While some of the Nepalis may well have been there "illegally," bear in mind that the law was changed retroactively, and enforced with none too much solicitude for the rights of those deported.
The communist (Naxalite) movement based in NE India did make "incursions" into Bhutan (and were ultimately repulsed), and probably had a lot of support from the general Nepali-speaking population--and they had the right to be communists, no?--but this is a fundamentally different issue. The average Hlotsampa did not take up arms against the government.
Too often, Western dharma practitioners value the "preservation" of Tibeto-Himalayan culture above the human rights of others whose cultures are less attractive. But culture changes anyway. If things had been a little different, Bhutan might have embraced the principle of respect for diversity alongside their much-vaunted democratic reforms.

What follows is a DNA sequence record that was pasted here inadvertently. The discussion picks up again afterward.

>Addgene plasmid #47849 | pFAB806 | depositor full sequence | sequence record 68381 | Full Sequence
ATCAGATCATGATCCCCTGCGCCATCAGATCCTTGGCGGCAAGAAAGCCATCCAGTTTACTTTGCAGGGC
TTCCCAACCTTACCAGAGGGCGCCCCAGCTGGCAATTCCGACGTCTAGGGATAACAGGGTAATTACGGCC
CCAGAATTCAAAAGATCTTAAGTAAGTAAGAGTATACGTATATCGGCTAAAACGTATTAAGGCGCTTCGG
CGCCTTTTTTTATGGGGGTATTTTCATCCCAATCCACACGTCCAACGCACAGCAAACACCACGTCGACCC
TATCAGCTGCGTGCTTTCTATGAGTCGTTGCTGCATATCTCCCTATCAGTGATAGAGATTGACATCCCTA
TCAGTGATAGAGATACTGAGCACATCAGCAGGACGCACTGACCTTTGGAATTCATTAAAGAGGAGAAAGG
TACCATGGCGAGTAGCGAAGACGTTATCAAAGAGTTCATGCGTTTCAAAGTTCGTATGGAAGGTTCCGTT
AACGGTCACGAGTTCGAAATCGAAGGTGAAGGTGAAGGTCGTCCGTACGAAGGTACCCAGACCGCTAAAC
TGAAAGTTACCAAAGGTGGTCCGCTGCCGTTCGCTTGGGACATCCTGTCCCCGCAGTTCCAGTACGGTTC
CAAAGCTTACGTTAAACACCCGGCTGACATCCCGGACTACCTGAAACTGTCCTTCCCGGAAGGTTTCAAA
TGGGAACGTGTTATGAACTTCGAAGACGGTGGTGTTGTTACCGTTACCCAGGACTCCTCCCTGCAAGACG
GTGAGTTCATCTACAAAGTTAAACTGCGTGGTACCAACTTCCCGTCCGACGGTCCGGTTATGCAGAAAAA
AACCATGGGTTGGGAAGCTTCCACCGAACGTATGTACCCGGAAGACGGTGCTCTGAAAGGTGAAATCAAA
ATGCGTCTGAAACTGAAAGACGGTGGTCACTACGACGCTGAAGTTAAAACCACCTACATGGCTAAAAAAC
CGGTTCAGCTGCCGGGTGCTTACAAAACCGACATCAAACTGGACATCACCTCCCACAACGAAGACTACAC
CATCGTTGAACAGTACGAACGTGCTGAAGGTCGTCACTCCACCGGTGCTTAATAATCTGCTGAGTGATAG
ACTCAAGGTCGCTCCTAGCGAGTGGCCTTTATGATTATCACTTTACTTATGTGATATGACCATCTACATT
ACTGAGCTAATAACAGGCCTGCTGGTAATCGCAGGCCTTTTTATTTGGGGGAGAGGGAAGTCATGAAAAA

Dhimal describes the day in June 1992 when Tshring Togbe, the district magistrate, arrived in Lali accompanied by Bhutanese soldiers. Togbe called the villagers to assemble and then announced over a loudspeaker that they had seven days to pack up their belongings and leave the country. He spoke to them in Nepali. When a few of the peasants protested, an army officer shouted, “This is a hunting ground, and we can take you like monkeys.” Dhimal, his wife and five young children decided to leave. They had heard of people being killed in neighboring villages.
http://www.hrw.org/news/2008/01/31/bhut ... -cleansing
“The army took all the people from their houses,” a young refugee told me. “As we left Bhutan, we were forced to sign the document. They snapped our photos. The man told me to smile, to show my teeth. He wanted to show that I was leaving my country willingly, happily, that I was not forced to leave.”
Look what you are supporting. Are you not ashamed?